Freelance Site Fiverr Raises $30 Million in a Play to Become the 'Amazon of Marketplace Services' The site, which started out as a quirky, $5-a-pop freelance marketplace, has beefed up its offerings.
"What do you get when you mix unemployment, frugal consumers and Internet boredom?" asked a Wall Street Journal article from 2010. "One possible answer – Fiverr.com."
While its wacky collection of made-to-go-viral services helped get the word about Fiverr, "to be frank, it was never a big part of our business," says co-founder and CEO Micha Kaufman. While he readily admits that the stranger gigs on his site generate buzz, he also claims business services, such as graphic design, copywriting and translation, represented a large percentage of Fiverr's revenue from the beginning.
Peruse the site, and you'll still find plenty of weird offerings. But Kaufman insists Fiverr has become a useful resource for businesses. Currently, the majority of buyers on the site are small and medium-sized businesses, ranging from a solo entrepreneur to a company of up to 100, and graphic design represents its largest service category Kaufman says.
The number of services and categories on the site has continued to grow year over year, and Kaufman would like to see Fiverr become the go-to destination for marketplace services, just as Amazon is the go-to destination for online shopping.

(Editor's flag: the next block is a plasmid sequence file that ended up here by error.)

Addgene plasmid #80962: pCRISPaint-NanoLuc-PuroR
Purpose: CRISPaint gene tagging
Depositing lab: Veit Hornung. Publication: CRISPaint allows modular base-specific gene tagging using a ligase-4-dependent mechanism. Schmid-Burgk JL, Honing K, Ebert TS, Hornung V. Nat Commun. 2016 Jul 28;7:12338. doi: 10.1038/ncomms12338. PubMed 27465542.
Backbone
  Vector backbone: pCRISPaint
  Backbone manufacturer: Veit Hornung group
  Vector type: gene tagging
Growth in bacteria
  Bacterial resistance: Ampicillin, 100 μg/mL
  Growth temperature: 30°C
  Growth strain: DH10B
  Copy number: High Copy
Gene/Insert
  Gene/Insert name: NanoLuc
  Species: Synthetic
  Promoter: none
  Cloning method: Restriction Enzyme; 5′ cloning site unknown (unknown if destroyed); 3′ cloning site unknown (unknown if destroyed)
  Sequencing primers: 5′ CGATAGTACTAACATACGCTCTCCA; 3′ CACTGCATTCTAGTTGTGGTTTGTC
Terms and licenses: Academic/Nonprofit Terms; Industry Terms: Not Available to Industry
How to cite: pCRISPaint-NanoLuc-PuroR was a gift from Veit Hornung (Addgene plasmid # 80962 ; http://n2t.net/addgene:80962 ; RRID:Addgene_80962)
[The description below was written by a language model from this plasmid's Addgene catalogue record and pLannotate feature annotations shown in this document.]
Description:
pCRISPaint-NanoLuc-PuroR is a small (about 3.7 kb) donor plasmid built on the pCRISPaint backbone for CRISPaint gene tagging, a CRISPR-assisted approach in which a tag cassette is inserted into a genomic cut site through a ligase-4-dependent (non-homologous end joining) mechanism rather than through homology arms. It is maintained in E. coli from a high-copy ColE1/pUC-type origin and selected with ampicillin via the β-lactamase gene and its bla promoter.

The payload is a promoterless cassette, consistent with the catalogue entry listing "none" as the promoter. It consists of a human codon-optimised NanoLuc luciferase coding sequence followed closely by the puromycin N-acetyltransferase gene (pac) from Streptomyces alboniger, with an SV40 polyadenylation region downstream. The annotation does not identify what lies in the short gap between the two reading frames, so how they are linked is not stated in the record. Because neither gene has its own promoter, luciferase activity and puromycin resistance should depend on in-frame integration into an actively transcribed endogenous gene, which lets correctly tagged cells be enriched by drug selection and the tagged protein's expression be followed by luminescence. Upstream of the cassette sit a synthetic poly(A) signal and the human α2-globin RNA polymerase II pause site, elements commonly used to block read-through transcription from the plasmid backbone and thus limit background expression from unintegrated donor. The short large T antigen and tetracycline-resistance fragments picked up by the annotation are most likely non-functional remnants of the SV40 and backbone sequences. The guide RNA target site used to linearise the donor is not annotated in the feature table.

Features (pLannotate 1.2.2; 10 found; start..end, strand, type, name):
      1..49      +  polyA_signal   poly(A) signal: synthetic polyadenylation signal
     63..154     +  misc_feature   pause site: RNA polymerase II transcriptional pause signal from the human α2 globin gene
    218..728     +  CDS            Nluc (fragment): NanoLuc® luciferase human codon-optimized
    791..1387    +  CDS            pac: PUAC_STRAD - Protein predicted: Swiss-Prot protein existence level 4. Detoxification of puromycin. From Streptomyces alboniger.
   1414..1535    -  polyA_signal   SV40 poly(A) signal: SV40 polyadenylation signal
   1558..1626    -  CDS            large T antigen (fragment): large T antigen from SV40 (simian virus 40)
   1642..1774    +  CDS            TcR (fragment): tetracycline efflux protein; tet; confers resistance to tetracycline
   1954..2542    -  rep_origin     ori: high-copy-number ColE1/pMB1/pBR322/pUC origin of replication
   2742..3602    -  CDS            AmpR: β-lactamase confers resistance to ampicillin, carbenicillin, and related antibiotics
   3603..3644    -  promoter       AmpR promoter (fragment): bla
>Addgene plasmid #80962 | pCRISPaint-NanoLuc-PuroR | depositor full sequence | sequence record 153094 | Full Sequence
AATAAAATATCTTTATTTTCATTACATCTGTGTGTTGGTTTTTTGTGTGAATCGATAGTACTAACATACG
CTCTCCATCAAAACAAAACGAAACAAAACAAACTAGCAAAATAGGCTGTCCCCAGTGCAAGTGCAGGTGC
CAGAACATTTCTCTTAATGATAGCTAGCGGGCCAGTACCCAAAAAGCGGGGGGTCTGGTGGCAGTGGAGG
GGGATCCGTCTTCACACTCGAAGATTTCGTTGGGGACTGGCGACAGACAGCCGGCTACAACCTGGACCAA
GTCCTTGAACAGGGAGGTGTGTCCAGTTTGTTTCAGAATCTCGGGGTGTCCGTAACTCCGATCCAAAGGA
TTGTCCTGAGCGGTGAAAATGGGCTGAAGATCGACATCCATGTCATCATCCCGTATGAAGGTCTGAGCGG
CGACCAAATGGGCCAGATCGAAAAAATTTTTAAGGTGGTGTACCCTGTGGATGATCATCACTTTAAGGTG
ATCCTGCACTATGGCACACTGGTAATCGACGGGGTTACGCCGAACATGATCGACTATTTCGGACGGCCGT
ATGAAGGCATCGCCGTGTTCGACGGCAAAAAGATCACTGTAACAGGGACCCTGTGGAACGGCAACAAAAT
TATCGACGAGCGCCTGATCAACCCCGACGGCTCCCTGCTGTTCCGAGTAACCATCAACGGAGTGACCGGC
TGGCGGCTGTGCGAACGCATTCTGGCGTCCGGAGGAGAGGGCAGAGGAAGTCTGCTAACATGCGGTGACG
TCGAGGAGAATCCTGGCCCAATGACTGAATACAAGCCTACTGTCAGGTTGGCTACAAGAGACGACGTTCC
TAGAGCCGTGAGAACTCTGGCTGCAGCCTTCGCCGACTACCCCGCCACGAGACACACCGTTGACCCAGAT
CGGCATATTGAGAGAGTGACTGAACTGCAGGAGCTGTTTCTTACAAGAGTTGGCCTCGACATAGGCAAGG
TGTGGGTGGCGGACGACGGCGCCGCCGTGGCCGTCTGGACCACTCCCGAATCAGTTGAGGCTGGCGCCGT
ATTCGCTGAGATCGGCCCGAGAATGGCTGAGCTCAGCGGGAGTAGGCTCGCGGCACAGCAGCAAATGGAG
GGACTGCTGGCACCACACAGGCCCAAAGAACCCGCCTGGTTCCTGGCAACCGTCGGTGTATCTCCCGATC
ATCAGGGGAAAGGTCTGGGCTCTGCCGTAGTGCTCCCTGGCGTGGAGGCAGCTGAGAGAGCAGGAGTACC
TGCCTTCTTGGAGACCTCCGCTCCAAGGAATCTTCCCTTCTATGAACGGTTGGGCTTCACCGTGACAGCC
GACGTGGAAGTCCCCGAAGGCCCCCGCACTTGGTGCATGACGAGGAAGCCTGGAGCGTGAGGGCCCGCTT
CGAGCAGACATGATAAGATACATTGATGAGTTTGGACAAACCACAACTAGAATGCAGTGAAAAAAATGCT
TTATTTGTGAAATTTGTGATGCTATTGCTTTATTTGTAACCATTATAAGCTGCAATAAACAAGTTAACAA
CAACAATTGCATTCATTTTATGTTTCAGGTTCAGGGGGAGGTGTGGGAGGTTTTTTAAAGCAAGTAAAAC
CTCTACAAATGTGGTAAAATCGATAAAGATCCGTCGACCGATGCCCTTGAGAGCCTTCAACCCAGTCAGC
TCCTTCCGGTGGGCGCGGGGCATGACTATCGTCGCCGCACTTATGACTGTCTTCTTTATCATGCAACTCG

The $30 million the Fiverr just received in Series C Funding from investors – which raises the company's total outside financing to $50 million -- should help in this pursuit.
In addition to the funding, the company has changed its pricing model to better emulate Amazon's one-click check-out. Now, a freelancer on the site can package his or her service and set the price (from which Fiverr takes a 20-percent cut), allowing buyers to purchase it as easily as they would a book on Amazon. "Our approach is like that of an ecommerce company," says Kaufman. "We take the negotiation out of it."
To facilitate this, Fiverr has refined its search capabilities, allowing buyers to locate extremely specific services in over 100 distinct categories. Say you need a voiceover artist for a video. "We now allow sellers to productize their services," Kaufman says. "Do you want a male or female voice? An American or British accent? Studio quality, or will home quality do?" Like on Amazon or eBay, users can rate sellers based on the quality of their services.
While services start at $5, Fiverr now makes the majority of its revenue from services that cost considerably more. While Kaufman declined to name the average price for a service on the site, the percentage that costs more than $5 has grown roughly in proportion with the percentage of business services available. Currently, Fiverr counts multiple Fortune 500 companies as customers, which hire freelancers for large scale projects.
While $500 used to be the maximum amount a seller could charge for a service, that number has jumped to $8,000, allowing freelancers to offer higher-quality, more labor-intensive work.
"We are lifting the barrier on the pricing," Kaufman says.